Atlanta area (Sugar Hill)
  • Woodworking Interests
    General hobby, tools, jigs, design
  1. I had some left over from cut-outs of a house that we had built that had Corian counter tops. The pieces sat for years, this I needed perfectly flat fence replacements for my shaper fence -- the wood ones needed replacing. The Corian fit the bill, and have been on the shaper for years. Still have some pieces left, and they are waiting for a good use. Mine will end up in something that needs to be flat and straight and won't be affected by moisture, and will take a lot of wear.
  2. Here is what it turned out looking like ... The drawer on the top is false, but the doors are real. The false drawer is glued in place and fits tight in the space.
  3. You could take a look at Suwanee Lumber, I haven't purchased any of their ply, but they are my HW lumber place that I go to.
  4. I made some false drawers for the top of a bathroom cabinet (a real drawer would hit the sinks), and what I did was cut a small rabbit (about 1/16") around the front edge so that it looks like it has the spacing around it like a real drawer would have for spacing ... It makes the false drawer look like it could open.
  5. I have a set of the Wood Owl bits -- the Overdrive ones -- and they do a smoother and faster cut than my forstner bits. The Overdrive ones have a very small point (no treaded point) so the bottom of the hole is close to the bottom of my forstner bits. Highly recommend these bits.
  6. I have had an Electra Bechum version of this unit that I picked up in Munich about 20 years ago, and it is still in very good shape and still works -- my version does not have the DC incorporated though. If you get it, I would think about getting spare cutters -- they are not readily available here in the US. When we moved back -- and have moved several times, and the German movers were the best in packing compared to the packing that was done for the US moves.
  7. I have seen demonstrations of the gripper at shows, and most of the time they are showing it being used on a table saw. I have used it on a TS, but really only when used with a tapering jig. What I really like it for is on a shaper. It has 2 really good pluses when used on a shaper ... it keeps that hands away from the spinning cutter and keeps the board flat on the table -- I used them with rail and style cutters. The Griper had the side support setting on the table to offset the wood piece, and I used the stop blocks to rest on the side edge of the board -- this keeps the gripper away from the cutter, and helps push the board against the fence. For me, the gripper is the ideal push stick for a shaper or router table! Not so much for the table saw ...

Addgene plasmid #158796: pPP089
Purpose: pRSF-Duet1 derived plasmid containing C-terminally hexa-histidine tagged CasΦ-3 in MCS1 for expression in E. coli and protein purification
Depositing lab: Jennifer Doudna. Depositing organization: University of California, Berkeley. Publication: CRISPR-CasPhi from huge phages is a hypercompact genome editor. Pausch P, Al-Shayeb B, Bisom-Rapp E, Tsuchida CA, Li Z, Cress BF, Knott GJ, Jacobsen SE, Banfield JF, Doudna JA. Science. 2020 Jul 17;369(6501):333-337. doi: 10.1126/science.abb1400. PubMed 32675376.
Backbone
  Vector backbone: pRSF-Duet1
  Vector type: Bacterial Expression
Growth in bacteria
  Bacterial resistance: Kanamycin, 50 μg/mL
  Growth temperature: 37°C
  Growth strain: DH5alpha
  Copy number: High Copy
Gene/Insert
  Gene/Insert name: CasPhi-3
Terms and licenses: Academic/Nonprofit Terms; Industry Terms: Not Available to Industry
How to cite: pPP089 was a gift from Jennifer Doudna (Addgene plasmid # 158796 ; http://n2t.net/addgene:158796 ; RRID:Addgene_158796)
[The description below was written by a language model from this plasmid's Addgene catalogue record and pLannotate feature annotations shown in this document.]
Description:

8. I did this against one of the walls, and it does multiple duties ...
  9. That I a nice bench! You should find that it will serve you well for a long time without needing to build your own.
  10. H Hunter, I was in Munich on assignment for 8 years and this is what I did ... Fist off, I purchased a good German made bench -- Ulmia ... use it whenever I am in the shop. The other tools that I purchased were a hand plane, chisels (when was in London), and gewindel Schneider (tap and die for wood), a hegner scrool saw, an electra bechum jointer / planer, and a sliding table attachment for my table was (which was in the US, but the small sliding table attachments seemed to be a good idea) ... and I would figure out how to get it attached once I got back to the states. I would not do anything different ...the power tools work fine on the US 220 60 Hz. The hegner runs fast and shakes more than normal, but it has been doing that for almost 20 years, so it has survived. Make sure that any motors that you purchase are rated for 50/60 Hz, and they will work fine on the US 220 lines. I also brought back a bunch of German wall plugs and used them to mount on the malls with 220 running to them. They are a much better type of plug (IMHO) that the US 220 type of plugs. I also purchased an electric drill (plug in) that I also have a 110 to 220 transformer that I use if I need it outside of the shop. Don't be afraid of purchasing stationary tools that are engineered to run on 220 -- running them in shop that is wired for 220 is a good idea for any shop in the US, and these will fit in fine. FYI, when I was there, the $ was worth 3DM, and the cost of the European tools were about the same in the other currency ... for example, the Ulmia bench was 800 DM, and was listed in the US for around $800. With the exchange rate, it was around $260 ... I made out like a bandit.
  11. Just another thought about slides ... Have you considered putting an "L" attached to the top, and have the "L" bottom fit into a groove in the side of the drawer? That way, no bottom is needed at all. The "L" could have a top, like a "T" to make it easier to mount to the top.